Opinion | To Sunday or not to Sunday

Retail stores in Austria still stay closed on Sundays, but the benefits outweigh the inconveniences

So Richard Lugner is at it again. This summer, for the third time, the shopping center magnate has gone to court seeking a special ruling to allow his “Lugner City” to stay open one Sunday a month.

Few think he has a chance: While a majority of business owners (73%) are in favor of the change, the unions remain opposed. While open shops please consumers, those who would actually be working the shifts – most of them women – vote consistently (96%) against it.

Now routine in many countries, shopping on Sunday is off the agenda in Austria. Nearly everything is closed. Not the churches, of course, nor the temples of culture, the museums, theaters, concert halls and sports clubs; nor the restaurants, cafés, taverns (absurd!) and essential public services like hospitals, public transit and the police.

There are also some charming gestures to civilized life, like the bakeries steaming with fresh bread (open until noon) and florists, with bouquets for your hosts. And some controversial fudges, like the supermarkets (also selling wine and beer) muscling in on the exemption for the travelers’ food shops in railway terminals and gas stations – an exception that infuriates Lugner.

This is a cultural choice. It’s about having time for something else, time for gardening, perhaps, or playing music, for leisurely eating and drinking with friends, for taking in a show or a film – all the things you start having time for when the business of life is off limits.

More than anything, Austrians talk about Sundays with the family, for luncheon, board games or an outing. Restricted shopping hours are in fact one of the few things the Catholic Church and the Austrian Social Democrats consistently agree on – that there should be times that are free from the tyrannies and distractions of commercial life.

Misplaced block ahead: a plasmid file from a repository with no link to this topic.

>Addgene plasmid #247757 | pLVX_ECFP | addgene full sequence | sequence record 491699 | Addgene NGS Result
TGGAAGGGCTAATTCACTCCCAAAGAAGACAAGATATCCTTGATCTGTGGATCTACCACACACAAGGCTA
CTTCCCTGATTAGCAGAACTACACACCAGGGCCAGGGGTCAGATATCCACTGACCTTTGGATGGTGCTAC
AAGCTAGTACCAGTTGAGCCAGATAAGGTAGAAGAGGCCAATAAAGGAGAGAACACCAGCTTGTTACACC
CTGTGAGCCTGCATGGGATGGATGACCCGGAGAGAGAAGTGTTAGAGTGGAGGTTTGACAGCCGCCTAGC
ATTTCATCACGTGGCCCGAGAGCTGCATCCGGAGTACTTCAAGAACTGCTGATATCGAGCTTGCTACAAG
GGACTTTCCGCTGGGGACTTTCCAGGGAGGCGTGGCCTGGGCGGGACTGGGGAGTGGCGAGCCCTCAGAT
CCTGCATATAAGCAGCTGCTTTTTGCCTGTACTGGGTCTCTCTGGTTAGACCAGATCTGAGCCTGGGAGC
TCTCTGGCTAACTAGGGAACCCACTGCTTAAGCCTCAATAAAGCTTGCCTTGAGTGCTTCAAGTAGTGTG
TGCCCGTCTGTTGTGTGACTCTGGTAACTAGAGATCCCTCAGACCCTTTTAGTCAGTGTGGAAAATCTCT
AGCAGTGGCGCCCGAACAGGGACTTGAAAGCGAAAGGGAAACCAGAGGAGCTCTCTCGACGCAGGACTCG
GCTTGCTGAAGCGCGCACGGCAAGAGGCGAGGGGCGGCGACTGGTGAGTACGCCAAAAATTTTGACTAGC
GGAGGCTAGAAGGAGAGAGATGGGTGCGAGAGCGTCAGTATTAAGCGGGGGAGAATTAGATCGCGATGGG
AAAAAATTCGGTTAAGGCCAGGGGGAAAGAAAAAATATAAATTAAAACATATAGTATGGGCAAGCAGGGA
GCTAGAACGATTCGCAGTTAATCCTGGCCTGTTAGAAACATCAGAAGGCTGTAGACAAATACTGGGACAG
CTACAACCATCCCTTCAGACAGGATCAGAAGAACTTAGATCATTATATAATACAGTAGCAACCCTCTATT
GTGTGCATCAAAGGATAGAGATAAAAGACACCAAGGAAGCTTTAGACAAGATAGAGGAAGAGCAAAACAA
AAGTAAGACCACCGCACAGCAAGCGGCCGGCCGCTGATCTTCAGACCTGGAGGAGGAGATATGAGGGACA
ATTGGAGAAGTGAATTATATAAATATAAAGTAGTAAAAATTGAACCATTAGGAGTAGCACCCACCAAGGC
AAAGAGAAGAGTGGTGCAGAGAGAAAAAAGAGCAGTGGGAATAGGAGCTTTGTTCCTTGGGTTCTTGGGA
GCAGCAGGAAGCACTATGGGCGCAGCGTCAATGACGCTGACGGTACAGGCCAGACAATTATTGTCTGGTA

It’s a choice not to have all social decisions made by the market.

This is not snobbery: Culture and ideas are not elitist in Austria, with one of Europe’s oldest public school systems and, since the 1920s, culture, sports, libraries and continuing education programs specifically for the working class. In Vienna, some of the most active theaters – the Rabenhof, Hakom in Nestroyhof, and the cabaret theater Vindobona on Wallensteinplatz – are part of Gemeindebauten social housing complexes.

So far, Lugner has the support of the Vienna People’s Party (ÖVP) leader, Gerhard Blümel, and the NEOS, pushing to lift restrictions. And Walter Ruck of the Vienna Chamber of Commerce, who has proposed “tourism zones” open Sundays to serve visitors. And many retailers, scrambling to make up for sales lost to online. Whatever the price, they say, it will be worth it.

But as with most things, knowing the price is not enough.You must also understand the value of what is lost.

Dardis McNamee
Dardis McNamee is the Editor in Chief of Metropole. She has written for The New York Times, Conde Nast Traveler (NYC), the Wall Street Journal Europe and Die Zeit in Vienna, as well as having been a speechwriter to two U.S. ambassadors to Austria. She was awarded the 2007 Kemper Award for Excellence in Teaching (Media & Communications).